OneBeacon America Ins. Co. v. Turner (S.D. Tex. 2006); AND Int’l Marine Underwriters v. Thomas J. Turner (5th Cir. 2006)
Issue Discussed: Judicial Review/Manifest Disregard
Submitted by John R. Cashin
Date Promulgated: October 30, 2006
Issues Addressed: Whether an arbitration award should be vacated for Manifest Disregard of the law.
In OneBeacon America Insurance Company v. Turner, the Court of Appeals for the Fifth Circuit affirmed the District Court’s judgment that in part denied OneBeacon’s effort to vacate an arbitration award on grounds that the arbitrators acted in manifest disregard of the law in awarding attorney’s fees and had exceeded their powers in awarding administrative fees and expenses.
The dispute arose from an insurance policy covering a yacht owned by Turner that the parties agreed had an insured value of $95,000. The vessel was reported missing and was subsequently discovered with damage from flood and vandalism. An initial insurance estimate determined that the damage was between $55,000 and $65,000. Believing that Turner was partially responsible for the loss, OneBeacon offered $9,000 to settle the claim. Turner rejected the offer and invoked the policy’s arbitration provisions. Such provisions called for each party to appoint an arbitrator and the two arbitrators appoint a third. The policy also provided that each party was responsible for its arbitrator’s fees and half the third arbitrator’s fees and expenses.
The arbitration panel conducted a hearing and both parties waived their right to record the proceedings. The panel issued an award finding the vessel a ‘‘total loss’’ and awarded Turner the full value of the yacht. The panel also awarded Turner for personal property damage and for administrative fees and expenses relating to the arbitration and for attorney’s fees. OneBeacon moved to vacate the award, arguing that the arbitrators had acted in manifest disregard of the law in awarding attorney’s fees and expenses. OneBeacon also challenged the panel’s factual findings relating to personal effects and total loss of the yacht. The District Court vacated the portion of the award allocated to the fees and expenses of the arbitration, finding that the arbitrators has acted ‘‘in a manner inconsistent with the arbitration provision’’. OneBeacon America Insurance Company v Turner, 2006 wl 547959, at *3 (S.D. Tex. 2006). As to attorneys fees, however, the District Court denied the motion to vacate, noting there was ‘‘no evidence in this case that the arbitral panel was aware of the Fifth Circuit law requiring litigants in maritime cases to pay their own attorney’s fees.’’ Tex A&M Research Found v Magna Carta Transp., Inc., 338 F. 3d 394 (5th Cir. 2003). The Court also dismissed OneBeacon’s challenge to factual findings. OneBeacon appealed solely on the issue of the award of attorney’s fees alleging manifest disregard of the law.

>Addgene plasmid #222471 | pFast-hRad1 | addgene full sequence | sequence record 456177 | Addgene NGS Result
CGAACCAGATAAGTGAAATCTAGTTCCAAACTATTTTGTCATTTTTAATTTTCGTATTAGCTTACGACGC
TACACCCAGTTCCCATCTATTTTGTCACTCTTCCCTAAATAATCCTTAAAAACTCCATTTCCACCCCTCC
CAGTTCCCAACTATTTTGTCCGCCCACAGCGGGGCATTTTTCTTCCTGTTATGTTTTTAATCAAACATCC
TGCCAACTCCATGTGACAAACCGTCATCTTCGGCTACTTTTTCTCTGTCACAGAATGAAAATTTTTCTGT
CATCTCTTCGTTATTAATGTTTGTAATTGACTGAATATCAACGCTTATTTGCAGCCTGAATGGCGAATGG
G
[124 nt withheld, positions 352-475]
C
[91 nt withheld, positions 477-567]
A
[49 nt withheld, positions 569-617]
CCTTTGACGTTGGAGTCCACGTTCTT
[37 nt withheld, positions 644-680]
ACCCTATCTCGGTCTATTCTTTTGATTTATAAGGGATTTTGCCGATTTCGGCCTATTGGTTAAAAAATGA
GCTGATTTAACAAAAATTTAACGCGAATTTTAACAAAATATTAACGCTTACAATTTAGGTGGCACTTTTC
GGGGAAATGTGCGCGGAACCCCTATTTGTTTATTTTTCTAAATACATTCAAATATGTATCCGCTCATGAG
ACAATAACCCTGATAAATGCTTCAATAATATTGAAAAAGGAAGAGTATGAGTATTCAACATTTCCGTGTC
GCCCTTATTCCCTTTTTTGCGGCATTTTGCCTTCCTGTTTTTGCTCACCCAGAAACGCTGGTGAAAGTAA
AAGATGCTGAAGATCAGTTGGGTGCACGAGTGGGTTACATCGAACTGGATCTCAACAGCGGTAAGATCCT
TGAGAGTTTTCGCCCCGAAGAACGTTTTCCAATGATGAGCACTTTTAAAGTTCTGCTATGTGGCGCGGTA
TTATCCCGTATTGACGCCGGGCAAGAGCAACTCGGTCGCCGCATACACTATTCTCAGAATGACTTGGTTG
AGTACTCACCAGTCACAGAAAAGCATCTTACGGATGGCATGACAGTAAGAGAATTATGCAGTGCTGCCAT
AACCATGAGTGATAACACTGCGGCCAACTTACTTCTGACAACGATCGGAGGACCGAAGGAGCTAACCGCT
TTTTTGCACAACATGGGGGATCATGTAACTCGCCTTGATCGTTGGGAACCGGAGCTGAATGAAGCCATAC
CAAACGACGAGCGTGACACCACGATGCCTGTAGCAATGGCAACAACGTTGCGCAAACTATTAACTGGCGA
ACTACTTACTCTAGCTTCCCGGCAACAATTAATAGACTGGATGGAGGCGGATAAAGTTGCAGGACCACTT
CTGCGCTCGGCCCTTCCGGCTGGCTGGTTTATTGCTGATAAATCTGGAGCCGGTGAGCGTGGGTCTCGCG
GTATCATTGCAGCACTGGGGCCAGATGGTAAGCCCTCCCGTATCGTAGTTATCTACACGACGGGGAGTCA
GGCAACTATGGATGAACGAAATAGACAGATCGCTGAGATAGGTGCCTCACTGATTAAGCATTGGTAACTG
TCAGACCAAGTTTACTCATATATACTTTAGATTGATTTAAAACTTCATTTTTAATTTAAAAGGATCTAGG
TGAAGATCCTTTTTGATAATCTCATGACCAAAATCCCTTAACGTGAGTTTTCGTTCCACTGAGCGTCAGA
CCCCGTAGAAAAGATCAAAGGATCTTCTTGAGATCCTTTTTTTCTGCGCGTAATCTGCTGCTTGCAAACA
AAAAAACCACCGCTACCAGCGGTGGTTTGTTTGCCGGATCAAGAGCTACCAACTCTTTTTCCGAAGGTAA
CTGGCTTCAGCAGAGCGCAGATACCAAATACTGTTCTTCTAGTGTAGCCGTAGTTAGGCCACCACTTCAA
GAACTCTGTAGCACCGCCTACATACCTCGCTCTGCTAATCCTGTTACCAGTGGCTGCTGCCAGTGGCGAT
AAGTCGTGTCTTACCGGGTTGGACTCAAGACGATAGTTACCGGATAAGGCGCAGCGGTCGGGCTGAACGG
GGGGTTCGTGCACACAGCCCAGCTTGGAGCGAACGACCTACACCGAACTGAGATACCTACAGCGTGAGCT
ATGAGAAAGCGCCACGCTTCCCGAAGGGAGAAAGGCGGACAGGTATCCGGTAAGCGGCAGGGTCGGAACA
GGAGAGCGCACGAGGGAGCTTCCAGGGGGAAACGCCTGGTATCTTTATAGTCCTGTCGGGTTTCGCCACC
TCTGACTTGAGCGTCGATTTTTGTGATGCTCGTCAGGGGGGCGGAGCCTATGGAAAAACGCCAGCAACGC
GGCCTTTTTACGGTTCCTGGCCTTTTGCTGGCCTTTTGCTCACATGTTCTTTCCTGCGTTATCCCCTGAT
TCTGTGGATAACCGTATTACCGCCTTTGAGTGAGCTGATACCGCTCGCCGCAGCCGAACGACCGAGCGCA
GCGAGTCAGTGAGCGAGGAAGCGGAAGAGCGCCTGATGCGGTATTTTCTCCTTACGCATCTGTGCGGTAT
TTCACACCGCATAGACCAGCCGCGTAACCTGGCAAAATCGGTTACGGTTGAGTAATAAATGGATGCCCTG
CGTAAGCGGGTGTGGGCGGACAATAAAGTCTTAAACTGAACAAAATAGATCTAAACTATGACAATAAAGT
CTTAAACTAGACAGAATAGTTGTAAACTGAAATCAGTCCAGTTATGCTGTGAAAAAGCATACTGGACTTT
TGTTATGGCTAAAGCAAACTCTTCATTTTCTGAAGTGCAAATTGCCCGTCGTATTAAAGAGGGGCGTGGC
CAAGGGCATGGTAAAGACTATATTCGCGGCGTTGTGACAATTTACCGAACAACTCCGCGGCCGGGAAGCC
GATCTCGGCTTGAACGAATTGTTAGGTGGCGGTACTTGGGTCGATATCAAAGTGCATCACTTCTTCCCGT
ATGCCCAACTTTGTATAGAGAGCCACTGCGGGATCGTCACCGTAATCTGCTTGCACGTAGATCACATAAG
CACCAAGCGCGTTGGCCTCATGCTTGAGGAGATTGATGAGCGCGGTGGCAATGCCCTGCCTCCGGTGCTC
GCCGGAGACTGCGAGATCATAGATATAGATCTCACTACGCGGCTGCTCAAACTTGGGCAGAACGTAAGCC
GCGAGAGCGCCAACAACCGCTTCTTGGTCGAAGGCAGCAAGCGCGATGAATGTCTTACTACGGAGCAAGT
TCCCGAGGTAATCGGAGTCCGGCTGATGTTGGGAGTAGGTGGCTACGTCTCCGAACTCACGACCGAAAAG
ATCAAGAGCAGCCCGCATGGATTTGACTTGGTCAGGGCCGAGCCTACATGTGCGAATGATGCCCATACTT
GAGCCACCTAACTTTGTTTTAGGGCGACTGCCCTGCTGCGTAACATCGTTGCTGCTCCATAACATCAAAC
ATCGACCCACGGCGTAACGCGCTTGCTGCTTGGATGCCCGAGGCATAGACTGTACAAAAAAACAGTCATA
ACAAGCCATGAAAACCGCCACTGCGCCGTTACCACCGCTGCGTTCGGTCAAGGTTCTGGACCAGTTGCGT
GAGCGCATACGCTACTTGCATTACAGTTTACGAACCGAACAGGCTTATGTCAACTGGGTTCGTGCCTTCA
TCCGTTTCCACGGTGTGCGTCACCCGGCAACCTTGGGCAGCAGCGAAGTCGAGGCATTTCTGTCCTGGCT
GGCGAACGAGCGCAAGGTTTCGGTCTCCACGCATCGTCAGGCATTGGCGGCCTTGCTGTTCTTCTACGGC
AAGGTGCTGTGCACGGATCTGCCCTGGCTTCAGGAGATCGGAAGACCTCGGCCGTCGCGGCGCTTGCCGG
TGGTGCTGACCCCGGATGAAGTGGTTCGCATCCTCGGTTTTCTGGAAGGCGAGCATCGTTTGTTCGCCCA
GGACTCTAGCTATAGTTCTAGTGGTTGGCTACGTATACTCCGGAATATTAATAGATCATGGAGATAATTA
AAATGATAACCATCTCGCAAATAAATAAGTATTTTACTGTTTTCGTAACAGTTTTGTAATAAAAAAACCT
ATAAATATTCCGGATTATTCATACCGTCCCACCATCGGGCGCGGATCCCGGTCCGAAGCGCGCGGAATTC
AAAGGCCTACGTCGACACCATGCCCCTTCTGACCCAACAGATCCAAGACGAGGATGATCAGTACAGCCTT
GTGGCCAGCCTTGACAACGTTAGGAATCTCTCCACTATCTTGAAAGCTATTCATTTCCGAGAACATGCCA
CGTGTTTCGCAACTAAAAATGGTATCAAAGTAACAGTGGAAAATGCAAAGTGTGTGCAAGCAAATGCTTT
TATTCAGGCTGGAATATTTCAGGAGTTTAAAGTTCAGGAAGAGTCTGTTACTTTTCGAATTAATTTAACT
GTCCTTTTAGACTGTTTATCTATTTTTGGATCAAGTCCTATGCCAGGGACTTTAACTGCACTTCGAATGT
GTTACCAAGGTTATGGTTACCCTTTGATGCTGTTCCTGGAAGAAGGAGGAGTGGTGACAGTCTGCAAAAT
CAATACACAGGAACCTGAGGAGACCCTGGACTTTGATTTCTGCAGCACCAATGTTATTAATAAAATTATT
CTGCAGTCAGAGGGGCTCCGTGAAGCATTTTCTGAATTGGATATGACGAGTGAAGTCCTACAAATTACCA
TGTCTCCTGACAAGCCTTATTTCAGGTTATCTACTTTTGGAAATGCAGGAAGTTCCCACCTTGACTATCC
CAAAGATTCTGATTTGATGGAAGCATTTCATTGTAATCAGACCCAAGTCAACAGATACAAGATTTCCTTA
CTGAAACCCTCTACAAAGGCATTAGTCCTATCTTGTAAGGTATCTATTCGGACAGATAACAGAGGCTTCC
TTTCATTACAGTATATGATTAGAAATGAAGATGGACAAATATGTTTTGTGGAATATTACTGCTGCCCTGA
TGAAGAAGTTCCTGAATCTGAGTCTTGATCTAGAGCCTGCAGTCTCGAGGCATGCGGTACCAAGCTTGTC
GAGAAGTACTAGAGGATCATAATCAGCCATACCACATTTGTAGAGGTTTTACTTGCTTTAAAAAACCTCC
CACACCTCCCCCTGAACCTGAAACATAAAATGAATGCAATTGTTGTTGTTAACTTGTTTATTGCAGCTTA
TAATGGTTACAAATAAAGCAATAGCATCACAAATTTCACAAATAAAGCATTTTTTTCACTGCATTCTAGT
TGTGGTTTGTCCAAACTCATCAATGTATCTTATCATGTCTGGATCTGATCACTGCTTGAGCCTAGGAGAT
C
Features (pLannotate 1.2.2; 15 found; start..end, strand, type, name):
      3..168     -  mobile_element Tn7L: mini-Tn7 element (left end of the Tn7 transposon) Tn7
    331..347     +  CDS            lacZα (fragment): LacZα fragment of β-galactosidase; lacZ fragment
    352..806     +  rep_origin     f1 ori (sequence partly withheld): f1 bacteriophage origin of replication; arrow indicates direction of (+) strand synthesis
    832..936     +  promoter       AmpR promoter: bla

In a per curiam opinion the Fifth Circuit affirmed the judgment of the District Court and described the two step analysis necessary to determine manifest disregard of the law. First, ‘‘the error must have been obvious and capable of being readily and instantly perceived by the average person qualified to serve as an arbitrator.’’ Kergosien v. Ocean Energy, Inc., 390 F. 3rd. 356, 355 (5th Cir. 2004) In addition, ‘‘the term ‘disregard’ implies that the arbitrator appreciates the existence of a clearly governing principle but decides to ignore or pay no attention to it.’’ Id. The second step requires ‘‘the Court must find that the award results in significant injustice’’. Id. The Fifth Circuit agreed with One Beacon’s argument that the general rule applicable to maritime disputes requires litigants to pay their own attorney’s fees. It held nevertheless that ‘‘the failure of an arbitrator to apply the law correctly is not a basis for setting aside an arbitrator’s award.’’ Kergosien 390 F. 3rd at 356. Having failed to secure a record of the Panel’s proceeding, OneBeacon failed to show that the arbitration panel was aware of the governing principle and refused to follow it so ‘‘its claim that the award was in manifest disregard of the law fails at the first step’’ of the required analysis.
* John R. Cashin is General Counsel – Group Reinsurance at Zurich Financial Services, Zurich, Switzerland. He is an ARIAS Certified Arbitrator. At Zurich his responsibilities include insurance regulation, reinsurance claims, reinsurance litigation, arbitration and contract wording. He joined Zurich in 2004 from the law firm of Stroock & Stroock & Lavan LLP in New York City. Prior to his law firm practice he served as Deputy Superintendent of the New York State Insurance Department and spent twenty years in the reinsurance brokerage business.